Amphibians and reptiles often have an elusive lifestyle. Many of them are nocturnal creatures. Photographing small animals at night is very challenging, because of the lack of natural light. Artificial light is mandatory at night. Also during the day artificial light can improve your amphibian and reptile photography. This guide is about how to use your cameraflash for photographing amphibians and reptiles.
Watch the video and read the guide to learn more about how I use my flash for amphibian and reptile photography. The setups and techniques can also be used for macro- and close-up photography of other small organisms.
Reasons for flash photography
When you photograph nocturnal amphibians and reptiles at night it seems obvious to use your camera flash to get the best results. The lack of natural light forces you to use artificial light.
At daytime you might want to use the camera flash to improve the quality of your photography. The flash makes details stand out and makes the photo more attractive. Another important reason is that you can keep your ISO as low as possible and you can close the aperture to have more parts of the animal in focus.
I will post another guide about “camera settings” as a separate guide on my website.
In this guide I will explain two succesful setups. My first setup is the “on camera flash with DIY-softbox” and my second is the “off-camera flash with softbox”.
Setup 1: On camera flash with DIY-softbox
For this option you can use a small Canon Speedlite 270EX (only €50 second hand) or similar flash from any other brand. For the small flash I created a DIY-softbox with packing foam. DIY means “Do It Yourself” and involves some crafting.
How to make a DIY-softbox:
- Fold some foam sheets to make it a bit thicker. I used five layers, but you can experiment with the number of layers.
- Create a fixing ring of four tirips to lock the DIY-softbox on my lens. When you put the lens hood on the fixing ring can not slip off.
- Use hobby foam with velcro to mount the DIY-softbox on the flash. With velcro you can easily mount the DIY-softbox and take it off when you do not want to use it.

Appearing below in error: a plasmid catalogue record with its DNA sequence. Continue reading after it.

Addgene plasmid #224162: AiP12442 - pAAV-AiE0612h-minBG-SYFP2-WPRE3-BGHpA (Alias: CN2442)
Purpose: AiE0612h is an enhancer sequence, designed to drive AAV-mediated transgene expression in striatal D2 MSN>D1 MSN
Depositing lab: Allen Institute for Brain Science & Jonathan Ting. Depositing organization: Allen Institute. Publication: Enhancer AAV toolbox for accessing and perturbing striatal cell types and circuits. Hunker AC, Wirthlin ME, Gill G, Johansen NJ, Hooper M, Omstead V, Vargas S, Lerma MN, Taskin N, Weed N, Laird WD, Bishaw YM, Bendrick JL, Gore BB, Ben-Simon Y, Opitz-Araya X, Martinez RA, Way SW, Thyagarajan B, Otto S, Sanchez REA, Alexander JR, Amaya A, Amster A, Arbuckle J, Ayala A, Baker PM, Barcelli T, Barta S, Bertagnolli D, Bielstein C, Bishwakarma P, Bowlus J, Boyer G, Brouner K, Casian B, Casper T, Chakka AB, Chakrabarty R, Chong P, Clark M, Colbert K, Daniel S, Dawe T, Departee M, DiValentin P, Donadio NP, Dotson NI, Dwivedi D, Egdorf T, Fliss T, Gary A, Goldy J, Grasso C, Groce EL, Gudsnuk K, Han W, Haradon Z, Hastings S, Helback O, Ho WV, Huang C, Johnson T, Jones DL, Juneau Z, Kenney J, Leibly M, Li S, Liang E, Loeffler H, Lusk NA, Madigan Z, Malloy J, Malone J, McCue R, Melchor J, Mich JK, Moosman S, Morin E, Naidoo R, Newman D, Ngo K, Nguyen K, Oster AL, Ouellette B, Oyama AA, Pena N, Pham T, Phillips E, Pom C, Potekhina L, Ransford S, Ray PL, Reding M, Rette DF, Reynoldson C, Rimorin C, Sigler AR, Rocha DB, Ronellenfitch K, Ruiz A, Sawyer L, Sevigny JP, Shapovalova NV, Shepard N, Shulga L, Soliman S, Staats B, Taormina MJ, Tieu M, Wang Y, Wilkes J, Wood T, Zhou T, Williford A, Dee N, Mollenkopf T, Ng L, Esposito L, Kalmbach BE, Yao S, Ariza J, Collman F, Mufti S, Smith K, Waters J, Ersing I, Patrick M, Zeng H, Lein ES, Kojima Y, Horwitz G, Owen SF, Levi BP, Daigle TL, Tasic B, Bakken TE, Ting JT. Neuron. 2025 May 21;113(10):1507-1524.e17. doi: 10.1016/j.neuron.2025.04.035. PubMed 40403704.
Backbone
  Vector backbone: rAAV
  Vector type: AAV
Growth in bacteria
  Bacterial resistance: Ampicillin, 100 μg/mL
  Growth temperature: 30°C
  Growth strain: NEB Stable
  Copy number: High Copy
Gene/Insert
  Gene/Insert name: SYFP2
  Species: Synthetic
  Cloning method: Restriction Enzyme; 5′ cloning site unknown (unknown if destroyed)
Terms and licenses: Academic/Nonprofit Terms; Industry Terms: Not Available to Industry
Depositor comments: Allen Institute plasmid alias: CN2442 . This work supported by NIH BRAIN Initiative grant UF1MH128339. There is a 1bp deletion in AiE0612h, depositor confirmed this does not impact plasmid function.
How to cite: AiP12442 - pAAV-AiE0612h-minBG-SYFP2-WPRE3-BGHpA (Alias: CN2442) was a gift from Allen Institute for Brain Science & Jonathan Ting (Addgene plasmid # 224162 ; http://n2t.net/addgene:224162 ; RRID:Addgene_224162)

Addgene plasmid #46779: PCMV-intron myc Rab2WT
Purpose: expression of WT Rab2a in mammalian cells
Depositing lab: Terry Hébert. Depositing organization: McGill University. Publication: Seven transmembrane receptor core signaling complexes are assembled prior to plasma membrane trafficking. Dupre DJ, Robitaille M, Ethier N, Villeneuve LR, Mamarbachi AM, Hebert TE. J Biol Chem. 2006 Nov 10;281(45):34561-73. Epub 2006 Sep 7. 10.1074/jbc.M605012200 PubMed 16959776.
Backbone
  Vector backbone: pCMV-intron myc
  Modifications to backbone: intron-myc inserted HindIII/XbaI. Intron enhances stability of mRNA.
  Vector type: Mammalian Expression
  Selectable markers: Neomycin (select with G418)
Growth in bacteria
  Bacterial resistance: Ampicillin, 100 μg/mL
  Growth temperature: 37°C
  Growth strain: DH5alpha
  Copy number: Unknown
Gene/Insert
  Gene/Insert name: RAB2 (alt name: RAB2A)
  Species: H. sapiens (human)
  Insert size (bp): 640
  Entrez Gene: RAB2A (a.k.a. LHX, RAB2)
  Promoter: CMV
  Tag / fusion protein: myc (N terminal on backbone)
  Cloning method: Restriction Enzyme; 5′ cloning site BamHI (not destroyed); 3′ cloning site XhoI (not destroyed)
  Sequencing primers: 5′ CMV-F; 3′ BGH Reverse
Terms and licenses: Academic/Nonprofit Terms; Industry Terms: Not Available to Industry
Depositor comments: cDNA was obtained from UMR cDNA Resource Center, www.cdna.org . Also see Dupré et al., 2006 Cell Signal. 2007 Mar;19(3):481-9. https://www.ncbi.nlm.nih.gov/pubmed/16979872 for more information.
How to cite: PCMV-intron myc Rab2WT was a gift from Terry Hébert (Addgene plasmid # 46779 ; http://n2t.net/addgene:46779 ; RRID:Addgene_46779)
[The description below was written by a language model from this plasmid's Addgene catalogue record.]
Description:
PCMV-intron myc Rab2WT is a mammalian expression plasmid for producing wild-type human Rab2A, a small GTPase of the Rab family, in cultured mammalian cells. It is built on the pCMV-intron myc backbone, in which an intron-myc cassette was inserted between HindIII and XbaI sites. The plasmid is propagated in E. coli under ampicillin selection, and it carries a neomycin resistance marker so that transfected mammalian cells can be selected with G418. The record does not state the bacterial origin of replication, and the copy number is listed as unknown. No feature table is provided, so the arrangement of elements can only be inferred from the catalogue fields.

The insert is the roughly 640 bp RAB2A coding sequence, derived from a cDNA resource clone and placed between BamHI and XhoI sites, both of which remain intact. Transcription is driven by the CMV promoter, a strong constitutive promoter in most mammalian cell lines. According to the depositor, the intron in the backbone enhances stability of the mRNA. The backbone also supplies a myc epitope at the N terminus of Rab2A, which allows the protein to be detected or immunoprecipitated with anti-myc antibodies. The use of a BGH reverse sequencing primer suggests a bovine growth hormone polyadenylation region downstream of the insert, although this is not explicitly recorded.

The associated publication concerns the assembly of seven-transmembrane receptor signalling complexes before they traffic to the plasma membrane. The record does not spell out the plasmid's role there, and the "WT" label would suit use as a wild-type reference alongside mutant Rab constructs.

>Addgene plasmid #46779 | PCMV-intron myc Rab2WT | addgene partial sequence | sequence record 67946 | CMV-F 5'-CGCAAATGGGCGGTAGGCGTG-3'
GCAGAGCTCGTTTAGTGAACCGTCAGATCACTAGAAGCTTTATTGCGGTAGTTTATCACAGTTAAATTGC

A big advantage is that it is very cheap, lightweight and gives great results.
To get good soft and diffuse photos you need a softbox that is bigger than the animal, a softbox that is not too far away (the further away, the bigger the softbox has to be). There comes the biggest disadvantage. You can not get the softbox closer without changing the composition of the photo. When the softbox comes closer, you also have to make a photo closer to the animal to get optimal results.
Minor disadvantages are that some animals are bigger than the DIY-softbox, heavy rain might damage it (so you have to make a new one), and sometimes you bump into branches.
I used this for the first time in Costa Rica, and a evolved version in Sri Lanka.
Setup 2: Off-camera flash with softbox
Currently I am using a Canon Speedlite Transmitter ST-E3-RT in combination with a single off-camera Canon Speedlite 600EX II-RT. This combination works on a radio signal so you don’t need a guiding flash on the camera. It works like a charm.
On the flash you need a softbox to make the lightning softer. The shadows will be much smoother and the highlights will not burn that much. I currently use the SMDV Speedbox 40, Lumiquest LTP and Godox 40cm x 40cm softboxes.
In the video-tutorial I explain how this method works. The photos illustrate how it works in the field.
Ethics and flash photography
So far I haven’t seen scientific proof that flash photography harms amphibians and reptiles. In some places, like Monteverde (Costa Rica) flash photography is strictly forbidden. In Costa Rica I have met more guides who where strictly against it. Saying that flash harms animals is not based on scientific facts but on assumptions. When scientists will research this subject this might change.
So far I have been in two situations where I could not use my flash for reptiles. In Malawi I have seen stress behaviour while photographing a Mulanje Chameleon Nadzikambia mlanjensis. The chameleon started rubbing the eyes after every flash. We had stopped the photo session of this animal.
The other situation was at a nesting beach in Suriname. Your torch and flash disorientate the turtles. Most nesting beaches in the world have strict rules that forbit the use of a torch (red light only) and camera flash for this reason.
My advise is to use your common sense. If animals change their behaviour after flashing or show stress behaviour, then stop the photo session.
More about how to photograph amphibians and reptiles safely and ethically can be found here.